The final installment of author Lou Saulino’s trilogy – following “8” Center Field in New York, 1951-57 and Dopey Bastid – has, like its predecessors, sports at its core.
Spanning 1979-87, the story follows three childhood friends — sportswriter Joe Kowalski, engineer Lou Marciano and baseball coach Bob Murphy — as they move into their late 30s and 40s. The characters in the book are fictional; the sporting events at the narrative’s heart are fact.
Sports bonds the three — and by association, their wives — into a tight-knit group, a “framily.” They watch sporting events on TV together, attend games and endlessly discuss teams and players. Saulino paints a picture of family, though not a completely focused one.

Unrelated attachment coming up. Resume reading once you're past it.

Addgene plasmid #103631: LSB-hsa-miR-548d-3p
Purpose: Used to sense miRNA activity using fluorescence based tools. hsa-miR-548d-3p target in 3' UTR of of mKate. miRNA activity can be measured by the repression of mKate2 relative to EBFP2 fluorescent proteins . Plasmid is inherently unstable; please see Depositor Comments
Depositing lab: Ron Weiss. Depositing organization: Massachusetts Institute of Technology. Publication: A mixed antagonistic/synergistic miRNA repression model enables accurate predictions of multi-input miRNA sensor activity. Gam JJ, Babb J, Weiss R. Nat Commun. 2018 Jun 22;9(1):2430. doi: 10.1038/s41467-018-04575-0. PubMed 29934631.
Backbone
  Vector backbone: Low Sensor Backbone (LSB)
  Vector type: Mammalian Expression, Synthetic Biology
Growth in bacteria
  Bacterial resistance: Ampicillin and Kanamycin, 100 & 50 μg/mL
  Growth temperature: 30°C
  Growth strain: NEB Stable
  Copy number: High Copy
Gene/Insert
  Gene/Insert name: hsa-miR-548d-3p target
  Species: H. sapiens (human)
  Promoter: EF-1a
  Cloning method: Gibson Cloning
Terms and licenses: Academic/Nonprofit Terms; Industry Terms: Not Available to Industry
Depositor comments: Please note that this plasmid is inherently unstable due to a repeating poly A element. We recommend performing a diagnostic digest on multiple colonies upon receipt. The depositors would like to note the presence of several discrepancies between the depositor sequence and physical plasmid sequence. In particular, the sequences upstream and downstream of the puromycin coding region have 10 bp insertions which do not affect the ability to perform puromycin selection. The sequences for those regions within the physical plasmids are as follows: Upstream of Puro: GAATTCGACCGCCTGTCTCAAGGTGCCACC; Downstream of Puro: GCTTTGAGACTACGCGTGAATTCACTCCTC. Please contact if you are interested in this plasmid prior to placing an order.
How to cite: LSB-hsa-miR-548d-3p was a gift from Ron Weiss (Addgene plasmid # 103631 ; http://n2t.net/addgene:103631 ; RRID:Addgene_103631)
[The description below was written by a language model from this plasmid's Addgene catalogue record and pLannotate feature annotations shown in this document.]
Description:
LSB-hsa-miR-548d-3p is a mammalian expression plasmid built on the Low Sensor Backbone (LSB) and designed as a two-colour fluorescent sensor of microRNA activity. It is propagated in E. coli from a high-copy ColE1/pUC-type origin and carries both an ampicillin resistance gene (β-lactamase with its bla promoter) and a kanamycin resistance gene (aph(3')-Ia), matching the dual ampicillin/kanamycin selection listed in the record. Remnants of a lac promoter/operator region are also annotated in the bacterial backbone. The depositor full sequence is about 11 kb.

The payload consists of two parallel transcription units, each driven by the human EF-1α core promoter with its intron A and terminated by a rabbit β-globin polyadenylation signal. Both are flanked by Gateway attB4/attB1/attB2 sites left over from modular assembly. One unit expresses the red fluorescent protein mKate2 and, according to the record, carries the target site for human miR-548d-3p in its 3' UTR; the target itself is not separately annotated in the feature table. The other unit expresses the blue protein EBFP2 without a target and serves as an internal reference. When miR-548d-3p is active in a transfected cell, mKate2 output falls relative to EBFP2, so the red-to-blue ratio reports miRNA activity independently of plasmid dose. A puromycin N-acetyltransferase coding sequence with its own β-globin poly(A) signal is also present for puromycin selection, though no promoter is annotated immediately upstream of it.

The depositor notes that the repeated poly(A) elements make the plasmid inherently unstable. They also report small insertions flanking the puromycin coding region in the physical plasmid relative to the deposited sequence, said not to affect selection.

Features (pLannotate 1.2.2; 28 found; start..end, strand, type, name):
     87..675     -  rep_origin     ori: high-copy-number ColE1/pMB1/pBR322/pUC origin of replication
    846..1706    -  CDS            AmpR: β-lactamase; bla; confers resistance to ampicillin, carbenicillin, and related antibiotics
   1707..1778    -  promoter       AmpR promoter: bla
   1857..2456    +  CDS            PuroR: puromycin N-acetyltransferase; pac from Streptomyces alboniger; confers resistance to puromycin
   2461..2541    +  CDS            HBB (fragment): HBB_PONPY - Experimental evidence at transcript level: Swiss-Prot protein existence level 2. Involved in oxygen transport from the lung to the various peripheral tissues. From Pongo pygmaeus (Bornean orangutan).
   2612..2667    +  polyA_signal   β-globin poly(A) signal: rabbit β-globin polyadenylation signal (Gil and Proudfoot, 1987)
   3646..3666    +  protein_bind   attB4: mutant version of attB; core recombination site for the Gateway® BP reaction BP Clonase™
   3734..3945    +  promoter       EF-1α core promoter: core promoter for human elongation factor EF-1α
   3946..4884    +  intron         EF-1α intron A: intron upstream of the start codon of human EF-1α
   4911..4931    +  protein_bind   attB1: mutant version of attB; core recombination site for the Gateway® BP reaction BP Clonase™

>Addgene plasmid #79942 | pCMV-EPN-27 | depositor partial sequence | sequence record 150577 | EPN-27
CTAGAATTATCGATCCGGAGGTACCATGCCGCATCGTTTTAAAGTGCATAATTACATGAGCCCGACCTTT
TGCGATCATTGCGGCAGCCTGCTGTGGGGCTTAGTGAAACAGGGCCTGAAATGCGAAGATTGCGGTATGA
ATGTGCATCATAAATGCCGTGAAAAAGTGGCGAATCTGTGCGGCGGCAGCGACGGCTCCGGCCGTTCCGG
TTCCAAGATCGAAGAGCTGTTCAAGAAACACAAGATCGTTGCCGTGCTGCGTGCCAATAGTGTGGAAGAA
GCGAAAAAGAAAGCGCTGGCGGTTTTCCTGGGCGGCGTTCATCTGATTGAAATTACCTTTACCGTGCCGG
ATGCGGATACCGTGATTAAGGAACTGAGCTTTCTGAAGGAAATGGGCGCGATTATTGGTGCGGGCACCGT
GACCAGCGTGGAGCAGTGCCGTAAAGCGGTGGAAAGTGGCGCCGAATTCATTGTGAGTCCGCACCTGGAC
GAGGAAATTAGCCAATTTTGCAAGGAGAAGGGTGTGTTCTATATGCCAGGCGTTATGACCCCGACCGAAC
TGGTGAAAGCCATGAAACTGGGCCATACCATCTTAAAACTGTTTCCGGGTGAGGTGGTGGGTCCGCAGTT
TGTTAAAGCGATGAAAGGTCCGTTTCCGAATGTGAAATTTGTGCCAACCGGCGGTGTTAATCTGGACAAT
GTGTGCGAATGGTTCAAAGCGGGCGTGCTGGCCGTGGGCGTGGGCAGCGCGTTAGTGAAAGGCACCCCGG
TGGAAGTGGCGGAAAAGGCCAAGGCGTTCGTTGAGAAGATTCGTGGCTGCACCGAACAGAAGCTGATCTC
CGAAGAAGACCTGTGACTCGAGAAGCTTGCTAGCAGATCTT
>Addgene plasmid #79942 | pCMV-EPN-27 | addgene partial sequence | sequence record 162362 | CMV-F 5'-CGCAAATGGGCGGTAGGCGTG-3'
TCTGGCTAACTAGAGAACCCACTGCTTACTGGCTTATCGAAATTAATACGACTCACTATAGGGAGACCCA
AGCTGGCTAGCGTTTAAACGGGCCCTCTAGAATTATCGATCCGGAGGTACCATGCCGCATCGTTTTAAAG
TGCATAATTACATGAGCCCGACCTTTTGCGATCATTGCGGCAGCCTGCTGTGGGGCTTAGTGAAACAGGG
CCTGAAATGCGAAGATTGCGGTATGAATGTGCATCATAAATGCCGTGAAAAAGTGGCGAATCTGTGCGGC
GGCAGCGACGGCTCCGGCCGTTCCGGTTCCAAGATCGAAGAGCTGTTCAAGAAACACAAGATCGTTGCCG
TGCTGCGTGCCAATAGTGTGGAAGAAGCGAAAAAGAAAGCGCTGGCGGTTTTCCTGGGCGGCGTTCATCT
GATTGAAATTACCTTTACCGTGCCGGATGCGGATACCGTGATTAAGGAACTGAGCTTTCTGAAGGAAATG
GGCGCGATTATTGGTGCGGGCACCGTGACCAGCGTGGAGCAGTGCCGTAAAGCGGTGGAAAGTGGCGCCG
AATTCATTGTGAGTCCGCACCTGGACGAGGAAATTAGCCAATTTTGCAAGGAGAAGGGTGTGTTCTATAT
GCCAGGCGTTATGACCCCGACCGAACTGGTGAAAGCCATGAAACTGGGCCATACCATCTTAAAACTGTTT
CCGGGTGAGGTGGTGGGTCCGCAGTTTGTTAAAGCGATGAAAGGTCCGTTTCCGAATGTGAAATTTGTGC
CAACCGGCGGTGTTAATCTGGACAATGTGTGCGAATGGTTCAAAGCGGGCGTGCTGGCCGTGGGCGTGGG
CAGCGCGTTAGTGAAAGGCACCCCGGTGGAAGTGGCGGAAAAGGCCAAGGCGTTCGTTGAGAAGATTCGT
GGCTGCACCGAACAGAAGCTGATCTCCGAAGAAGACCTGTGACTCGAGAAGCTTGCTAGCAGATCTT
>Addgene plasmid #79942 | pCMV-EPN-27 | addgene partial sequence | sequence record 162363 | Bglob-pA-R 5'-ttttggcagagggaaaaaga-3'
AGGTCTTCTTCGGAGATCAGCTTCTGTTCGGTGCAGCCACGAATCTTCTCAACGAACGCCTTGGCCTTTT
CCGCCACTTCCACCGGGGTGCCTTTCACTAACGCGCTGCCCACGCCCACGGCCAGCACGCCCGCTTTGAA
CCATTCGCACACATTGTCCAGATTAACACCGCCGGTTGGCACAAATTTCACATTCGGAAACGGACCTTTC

The narrative presents some issues. Dialogue occasionally sounds as if it were written to advance the narrative or explain a point and can seem stilted. For example, of basketball star Patrick Ewing, one character says, “I’m glad he is going to be on our team now. I know that Little Louie feels that he will be dynamic in the pros at both ends of the court.”
Saulino sometimes switches tense awkwardly (“Grace, perhaps only half-jokingly, glanced at Bob and has a request”). His characters discuss “bucket lists,” although the term wasn’t coined until the early 2000s, well after the conversation took place. And for a book so heavily dependent on sports, there are a number of factual/editing errors. Indiana State University’s nickname is the Sycamores, not the Seminoles; Montreal’s hockey team is the Canadiens, not the Canadians; and the first name of a former New York basketball star is Micheal (Ray Richardson), not Michael.
Revisiting various sports events and athletes of the era —when was the last time anyone thought of Joe Pepitone? — should appeal to fans of a certain age. But Framily could have been stronger had Saulino given more depth to his characters and addressed the issues mentioned.